System Crasher (2019)
Written & Directed by Nora Fingschedit
This is a difficult movie to write about because it touches so close to the things I encounter in my daily life. I am a public school teacher in the United States, licensed for elementary education. I have taught 3rd grade for the last five years out of the nine I’ve been a teacher. Before that, I worked as an AmeriCorps reading tutor, substitute teacher, and student-teacher since 2006. No matter what public school you enter in this country, there is a very high chance you will encounter at least one student the breaks all the supports in place, a child that feels wholly broken. This is almost always a result of abuse that stems from the parent’s psychological condition, poverty conditions, or a mix of both. System Crasher is the story of this student.
Benni (Helena Zengel) is a nine-year-old girl from Germany. At some point in her past, the state took custody from her mother after finding she was unfit. Benni is extremely violent with both peers and adults; at one point, she almost murders a small child by bludgeoning their head against the ground. The roots of her behavior are intentionally obscured by the film because, in real life, there is never a silver bullet answer, neither can the same be said for a solution. Benni goes through a revolving door of housing facilities and special schools, her social worker, Mrs. Bafne, becoming broken over the path to a mental hospital that seems inevitable. A school escort is assigned to her, Micha. His job is to make sure Benni gets to and from school and that she is kept from becoming violent with the other students.
The realism of the violence and intensity we see from Benni is astonishing. I have worked with this child, watched this child in action throughout my years teaching. This isn’t merely a child with a poor attitude or who talks back, showing out for peers. This is a person who has such scars of deep mental trauma running through their psyche that they burn every bridge of well-intentioned love from people around them. Benni can be very charming and sweet, with adults like Micha emotionally investing her but restrained by restrictions and laws that are intended to keep both the child and adult out of harm.
I’m sure to some audiences who don’t work in education or child care they will quickly dismiss Benni as human refuse who should be tossed away. That’s how most of society views these children, and yes, the harm they do to others is inexcusable. Yet, they are products of a system that agitates and turns people apathetic. If there is anyone close to being a villain in the picture, it is Benni’s mother, an overwhelmed mother of three who stays in a relationship with an abusive man. What chance did Benni have being born into the chaos of her life? In turn, what circumstances did her mother encounter that led to this? Maybe you’re the sort of person that simply shrugs, says it’s not your problem, and goes about your life. That’s always been something hard for me to do, and I don’t know if I’d like myself if I could do that.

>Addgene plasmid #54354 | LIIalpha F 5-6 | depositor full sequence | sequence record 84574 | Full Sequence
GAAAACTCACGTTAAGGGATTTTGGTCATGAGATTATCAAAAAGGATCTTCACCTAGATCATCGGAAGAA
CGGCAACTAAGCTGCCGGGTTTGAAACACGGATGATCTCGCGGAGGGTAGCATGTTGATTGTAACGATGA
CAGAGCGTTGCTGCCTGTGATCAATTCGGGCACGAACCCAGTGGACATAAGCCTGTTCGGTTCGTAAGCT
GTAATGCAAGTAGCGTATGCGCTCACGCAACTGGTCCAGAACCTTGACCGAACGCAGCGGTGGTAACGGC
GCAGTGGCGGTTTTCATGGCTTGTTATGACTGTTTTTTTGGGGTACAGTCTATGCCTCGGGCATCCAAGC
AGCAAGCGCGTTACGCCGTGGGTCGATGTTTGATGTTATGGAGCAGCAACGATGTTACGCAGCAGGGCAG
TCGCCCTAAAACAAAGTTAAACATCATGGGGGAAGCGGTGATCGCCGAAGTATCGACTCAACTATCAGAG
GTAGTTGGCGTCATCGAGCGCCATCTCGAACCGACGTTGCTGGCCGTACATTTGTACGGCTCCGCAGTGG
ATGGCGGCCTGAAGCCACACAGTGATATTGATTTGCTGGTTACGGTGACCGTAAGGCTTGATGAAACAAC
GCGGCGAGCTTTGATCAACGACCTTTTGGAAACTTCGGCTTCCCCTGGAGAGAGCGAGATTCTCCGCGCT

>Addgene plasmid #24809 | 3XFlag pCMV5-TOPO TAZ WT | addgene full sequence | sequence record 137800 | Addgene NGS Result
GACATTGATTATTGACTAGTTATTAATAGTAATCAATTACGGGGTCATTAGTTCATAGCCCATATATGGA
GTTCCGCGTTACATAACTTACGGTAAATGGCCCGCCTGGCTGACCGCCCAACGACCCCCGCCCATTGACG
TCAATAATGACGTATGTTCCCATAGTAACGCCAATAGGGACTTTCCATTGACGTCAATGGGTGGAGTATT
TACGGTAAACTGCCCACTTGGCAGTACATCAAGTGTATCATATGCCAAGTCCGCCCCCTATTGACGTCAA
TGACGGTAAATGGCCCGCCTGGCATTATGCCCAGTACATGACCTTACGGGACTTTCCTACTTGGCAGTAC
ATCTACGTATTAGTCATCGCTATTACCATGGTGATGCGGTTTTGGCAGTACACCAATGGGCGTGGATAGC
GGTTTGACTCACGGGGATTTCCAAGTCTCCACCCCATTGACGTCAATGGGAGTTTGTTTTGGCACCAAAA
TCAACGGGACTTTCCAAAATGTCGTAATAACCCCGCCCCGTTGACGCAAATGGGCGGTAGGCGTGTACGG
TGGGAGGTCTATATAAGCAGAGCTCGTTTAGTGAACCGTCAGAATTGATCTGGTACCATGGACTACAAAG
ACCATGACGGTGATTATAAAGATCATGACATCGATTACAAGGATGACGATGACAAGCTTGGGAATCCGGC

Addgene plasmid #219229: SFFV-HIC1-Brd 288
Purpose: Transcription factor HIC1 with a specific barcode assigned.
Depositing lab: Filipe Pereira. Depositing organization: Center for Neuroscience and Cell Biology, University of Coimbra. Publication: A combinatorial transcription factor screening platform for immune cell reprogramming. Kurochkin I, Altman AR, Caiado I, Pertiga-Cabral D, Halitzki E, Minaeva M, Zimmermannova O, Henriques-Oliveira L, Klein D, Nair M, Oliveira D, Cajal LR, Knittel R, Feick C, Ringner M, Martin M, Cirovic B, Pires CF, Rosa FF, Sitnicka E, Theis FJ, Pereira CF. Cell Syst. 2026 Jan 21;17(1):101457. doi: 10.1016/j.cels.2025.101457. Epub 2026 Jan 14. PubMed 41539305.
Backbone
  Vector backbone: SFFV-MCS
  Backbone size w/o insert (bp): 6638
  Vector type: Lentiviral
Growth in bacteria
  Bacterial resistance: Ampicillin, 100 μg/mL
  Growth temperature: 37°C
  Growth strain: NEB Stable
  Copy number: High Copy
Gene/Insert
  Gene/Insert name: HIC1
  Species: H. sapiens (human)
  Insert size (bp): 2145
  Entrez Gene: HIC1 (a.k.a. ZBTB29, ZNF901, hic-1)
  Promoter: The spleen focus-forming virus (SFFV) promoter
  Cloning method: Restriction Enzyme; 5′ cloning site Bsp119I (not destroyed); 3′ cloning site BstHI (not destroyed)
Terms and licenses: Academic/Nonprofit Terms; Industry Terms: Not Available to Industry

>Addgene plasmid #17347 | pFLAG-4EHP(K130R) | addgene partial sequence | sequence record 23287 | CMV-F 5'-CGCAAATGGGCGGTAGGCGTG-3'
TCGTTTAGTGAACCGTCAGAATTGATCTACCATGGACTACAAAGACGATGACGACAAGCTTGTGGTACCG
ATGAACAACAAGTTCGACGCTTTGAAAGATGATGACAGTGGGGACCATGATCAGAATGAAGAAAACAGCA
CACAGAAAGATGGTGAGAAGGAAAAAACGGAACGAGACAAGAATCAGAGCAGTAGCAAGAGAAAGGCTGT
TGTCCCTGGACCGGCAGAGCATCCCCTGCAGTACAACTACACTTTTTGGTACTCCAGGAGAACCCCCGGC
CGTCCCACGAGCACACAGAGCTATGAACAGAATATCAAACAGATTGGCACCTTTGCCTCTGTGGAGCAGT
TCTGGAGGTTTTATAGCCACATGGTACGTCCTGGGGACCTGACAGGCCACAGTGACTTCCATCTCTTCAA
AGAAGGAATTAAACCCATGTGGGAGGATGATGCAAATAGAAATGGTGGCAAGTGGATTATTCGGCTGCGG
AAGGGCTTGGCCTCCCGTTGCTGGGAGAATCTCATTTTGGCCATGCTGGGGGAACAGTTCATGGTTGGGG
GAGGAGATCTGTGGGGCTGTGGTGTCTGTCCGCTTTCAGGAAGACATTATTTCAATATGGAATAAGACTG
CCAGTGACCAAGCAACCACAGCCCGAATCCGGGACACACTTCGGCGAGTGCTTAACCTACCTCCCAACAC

System Crasher shows a process in place, slightly different than the even worse one we have in the States, of how a society deals with children like Benni. You empathize with her, but you also feel for the people who run the housing facilities, the social worker, the school escort, everyone who got into this field not to become wealthy but because they wanted to help. Can you blame them if they respond to another crisis situation with an exhausted sigh? They have to become distant to survive psychologically. If they gave their whole heart to every child that passed through, they would burn out and possibly end up self-medicating or worse to cope.
System Crasher is a film about how things are. It doesn’t attempt to sell a shiny happy vision of children finding a perfect mentor and thriving. It also doesn’t seek to show how the whole structure is broken, cold, and sterile. This is a picture about how hard it is to be human, especially when faced with our fellow beings who might not fit the norms that keep us comfortable. There is no way to fix Benni despite how her caretakers try. Some people are just this way, and no amount of love or medication can change that. So the ultimate question is, do these people like Benni deserve love? And if so, what does that love look like?